Posted January 6, 2015

Of Interest: Sometimes, it’s really good to get a change in perspective. The image below provides that for Mercury’s north polar region. The largest crater in the center of the image is Prokofiev, a crater with evidence for ice on its permanently shadowed floor. The yellow regions in many of the craters mark locations that show evidence for water ice, as detected by Earth-based radar observations from Arecibo Observatory in Puerto Rico.

Credit: NASA/Johns Hopkins University Applied Physics Laboratory/Carnegie Institution of Washington

Credit: NASA/Johns Hopkins University Applied Physics Laboratory/Carnegie Institution of Washington

This perspective view was created by projecting the region as if it were being viewed from 16ºN, 40ºE (the projection center latitude and longitude listed above). While perspective view is interesting for visualization of the region, it is also entirely impossible in reality. Just above Prokofiev in the image is the location of Mercury’s north pole. Mercury’s entire north polar region is never completely sunlit, as shown in this view. Mercury’s axial tilt is very small, so half of the polar region is always in shadow. This very small axial tilt is also responsible for the large regions of permanent shadow that can host ice on the Solar System’s innermost planet!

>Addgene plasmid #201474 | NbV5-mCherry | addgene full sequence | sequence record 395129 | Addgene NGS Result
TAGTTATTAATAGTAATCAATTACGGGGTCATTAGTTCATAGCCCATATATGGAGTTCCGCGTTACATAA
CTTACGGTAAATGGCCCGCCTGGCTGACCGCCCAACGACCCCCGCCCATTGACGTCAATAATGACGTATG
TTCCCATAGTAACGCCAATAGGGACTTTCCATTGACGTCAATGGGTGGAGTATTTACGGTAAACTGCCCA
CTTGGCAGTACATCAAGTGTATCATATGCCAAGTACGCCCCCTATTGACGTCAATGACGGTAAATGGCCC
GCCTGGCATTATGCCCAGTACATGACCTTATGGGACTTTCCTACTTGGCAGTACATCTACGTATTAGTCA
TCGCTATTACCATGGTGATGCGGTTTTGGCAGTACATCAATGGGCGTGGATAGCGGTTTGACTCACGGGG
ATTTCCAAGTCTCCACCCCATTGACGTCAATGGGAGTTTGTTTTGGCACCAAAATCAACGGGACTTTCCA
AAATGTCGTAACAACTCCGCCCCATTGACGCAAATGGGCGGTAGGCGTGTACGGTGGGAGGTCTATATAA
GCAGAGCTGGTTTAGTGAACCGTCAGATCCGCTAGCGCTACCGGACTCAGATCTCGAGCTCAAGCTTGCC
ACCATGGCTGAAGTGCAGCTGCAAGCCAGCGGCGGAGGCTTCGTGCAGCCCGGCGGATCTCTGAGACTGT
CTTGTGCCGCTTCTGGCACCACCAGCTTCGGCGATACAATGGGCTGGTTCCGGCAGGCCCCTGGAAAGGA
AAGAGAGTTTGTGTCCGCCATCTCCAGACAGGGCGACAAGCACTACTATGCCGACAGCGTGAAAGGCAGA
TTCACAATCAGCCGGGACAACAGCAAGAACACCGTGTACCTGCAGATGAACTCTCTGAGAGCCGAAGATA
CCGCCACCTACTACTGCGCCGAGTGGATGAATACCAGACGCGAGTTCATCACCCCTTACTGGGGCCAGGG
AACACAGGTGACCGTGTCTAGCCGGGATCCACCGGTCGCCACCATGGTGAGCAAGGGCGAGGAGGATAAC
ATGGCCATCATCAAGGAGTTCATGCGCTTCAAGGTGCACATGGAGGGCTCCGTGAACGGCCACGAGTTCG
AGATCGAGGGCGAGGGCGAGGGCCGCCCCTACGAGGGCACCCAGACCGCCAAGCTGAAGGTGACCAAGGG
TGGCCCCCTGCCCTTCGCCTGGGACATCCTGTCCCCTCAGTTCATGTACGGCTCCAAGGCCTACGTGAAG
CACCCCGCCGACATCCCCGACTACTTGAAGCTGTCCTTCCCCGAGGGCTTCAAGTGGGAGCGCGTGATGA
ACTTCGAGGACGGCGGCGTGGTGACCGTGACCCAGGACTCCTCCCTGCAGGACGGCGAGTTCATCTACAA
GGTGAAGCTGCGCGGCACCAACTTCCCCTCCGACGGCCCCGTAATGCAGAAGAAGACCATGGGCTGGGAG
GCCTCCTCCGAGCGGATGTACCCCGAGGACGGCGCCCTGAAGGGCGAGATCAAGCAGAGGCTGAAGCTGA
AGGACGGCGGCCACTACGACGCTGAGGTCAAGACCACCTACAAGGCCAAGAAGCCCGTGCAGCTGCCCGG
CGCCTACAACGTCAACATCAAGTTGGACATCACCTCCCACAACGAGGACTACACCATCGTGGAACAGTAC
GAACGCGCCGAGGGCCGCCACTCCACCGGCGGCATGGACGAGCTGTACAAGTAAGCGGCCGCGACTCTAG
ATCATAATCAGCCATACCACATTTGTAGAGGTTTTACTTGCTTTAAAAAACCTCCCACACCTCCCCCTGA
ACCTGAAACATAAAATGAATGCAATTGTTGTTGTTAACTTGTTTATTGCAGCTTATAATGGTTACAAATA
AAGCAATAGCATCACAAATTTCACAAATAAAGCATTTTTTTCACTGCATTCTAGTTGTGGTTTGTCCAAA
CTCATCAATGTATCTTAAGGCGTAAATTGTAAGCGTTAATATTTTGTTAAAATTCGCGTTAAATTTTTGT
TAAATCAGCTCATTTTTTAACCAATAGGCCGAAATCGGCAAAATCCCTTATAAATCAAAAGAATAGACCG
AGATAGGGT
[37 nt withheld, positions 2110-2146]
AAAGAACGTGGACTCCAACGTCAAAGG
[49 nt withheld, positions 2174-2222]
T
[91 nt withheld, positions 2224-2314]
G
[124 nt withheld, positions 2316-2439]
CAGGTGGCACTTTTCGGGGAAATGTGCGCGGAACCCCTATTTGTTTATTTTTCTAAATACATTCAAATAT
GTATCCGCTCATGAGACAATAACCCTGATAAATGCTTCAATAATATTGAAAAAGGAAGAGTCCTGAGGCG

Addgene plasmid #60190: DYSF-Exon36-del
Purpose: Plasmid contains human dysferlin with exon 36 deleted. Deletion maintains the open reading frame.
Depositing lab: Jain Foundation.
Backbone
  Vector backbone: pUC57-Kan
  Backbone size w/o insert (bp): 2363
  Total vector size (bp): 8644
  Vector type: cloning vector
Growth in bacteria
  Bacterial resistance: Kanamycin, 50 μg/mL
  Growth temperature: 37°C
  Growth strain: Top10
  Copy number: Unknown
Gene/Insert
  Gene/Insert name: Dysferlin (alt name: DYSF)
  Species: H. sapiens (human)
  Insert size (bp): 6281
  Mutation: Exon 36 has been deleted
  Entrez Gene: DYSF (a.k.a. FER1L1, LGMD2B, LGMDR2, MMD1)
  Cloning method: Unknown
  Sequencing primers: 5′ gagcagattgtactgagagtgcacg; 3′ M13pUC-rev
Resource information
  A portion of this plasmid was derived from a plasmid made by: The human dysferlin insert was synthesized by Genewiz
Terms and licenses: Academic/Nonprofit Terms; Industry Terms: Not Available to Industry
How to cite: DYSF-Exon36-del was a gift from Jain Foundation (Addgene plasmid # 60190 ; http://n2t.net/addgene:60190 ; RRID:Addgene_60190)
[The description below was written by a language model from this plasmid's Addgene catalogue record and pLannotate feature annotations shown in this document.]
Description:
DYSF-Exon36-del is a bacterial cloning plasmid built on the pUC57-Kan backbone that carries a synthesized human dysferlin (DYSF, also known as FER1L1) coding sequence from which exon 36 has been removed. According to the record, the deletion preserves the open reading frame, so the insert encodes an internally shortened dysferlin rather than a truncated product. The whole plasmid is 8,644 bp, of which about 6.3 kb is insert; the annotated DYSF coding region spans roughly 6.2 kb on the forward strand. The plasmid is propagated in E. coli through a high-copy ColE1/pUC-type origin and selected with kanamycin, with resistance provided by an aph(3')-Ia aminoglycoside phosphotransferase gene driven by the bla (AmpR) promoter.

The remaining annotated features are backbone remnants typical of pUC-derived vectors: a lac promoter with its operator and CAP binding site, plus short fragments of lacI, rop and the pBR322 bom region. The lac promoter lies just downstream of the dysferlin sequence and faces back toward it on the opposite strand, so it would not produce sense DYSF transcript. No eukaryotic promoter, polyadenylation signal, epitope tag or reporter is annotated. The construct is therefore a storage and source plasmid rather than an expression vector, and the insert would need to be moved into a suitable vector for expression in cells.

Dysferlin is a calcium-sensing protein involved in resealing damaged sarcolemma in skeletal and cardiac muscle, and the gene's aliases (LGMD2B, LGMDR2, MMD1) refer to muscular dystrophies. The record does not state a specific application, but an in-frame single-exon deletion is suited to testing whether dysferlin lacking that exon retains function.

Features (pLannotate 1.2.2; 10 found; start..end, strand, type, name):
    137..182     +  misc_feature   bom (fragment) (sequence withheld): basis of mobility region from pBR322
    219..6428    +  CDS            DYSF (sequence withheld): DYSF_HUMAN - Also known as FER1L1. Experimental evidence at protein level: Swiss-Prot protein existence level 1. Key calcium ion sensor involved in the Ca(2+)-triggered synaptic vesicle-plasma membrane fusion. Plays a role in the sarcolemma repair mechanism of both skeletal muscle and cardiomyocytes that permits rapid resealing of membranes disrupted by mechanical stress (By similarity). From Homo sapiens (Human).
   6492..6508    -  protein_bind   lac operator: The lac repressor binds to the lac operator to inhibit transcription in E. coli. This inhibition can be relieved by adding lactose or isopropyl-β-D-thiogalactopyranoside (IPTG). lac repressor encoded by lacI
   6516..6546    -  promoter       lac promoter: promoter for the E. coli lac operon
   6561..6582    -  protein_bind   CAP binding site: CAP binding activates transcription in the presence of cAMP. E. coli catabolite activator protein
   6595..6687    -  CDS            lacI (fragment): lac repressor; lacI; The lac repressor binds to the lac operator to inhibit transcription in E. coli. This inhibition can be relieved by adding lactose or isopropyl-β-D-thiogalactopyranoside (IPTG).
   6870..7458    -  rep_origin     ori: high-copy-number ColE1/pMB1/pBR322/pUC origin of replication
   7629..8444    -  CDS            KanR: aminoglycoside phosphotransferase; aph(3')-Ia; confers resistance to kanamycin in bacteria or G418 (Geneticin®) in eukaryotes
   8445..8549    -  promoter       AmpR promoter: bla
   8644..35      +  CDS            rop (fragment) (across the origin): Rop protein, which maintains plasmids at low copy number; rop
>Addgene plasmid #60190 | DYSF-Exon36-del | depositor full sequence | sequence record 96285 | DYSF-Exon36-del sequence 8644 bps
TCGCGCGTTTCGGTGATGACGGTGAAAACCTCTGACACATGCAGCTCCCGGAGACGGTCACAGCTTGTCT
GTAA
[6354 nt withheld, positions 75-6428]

The MESSENGER spacecraft is the first ever to orbit the planet Mercury, and the spacecraft’sseven scientific instruments and radio science investigation are unraveling the history and evolution of the Solar System’s innermost planet. In the mission’s more than three years of orbital operations, MESSENGER has acquired over 250,000 images and extensive other data sets. MESSENGER is capable of continuing orbital operations until early 2015.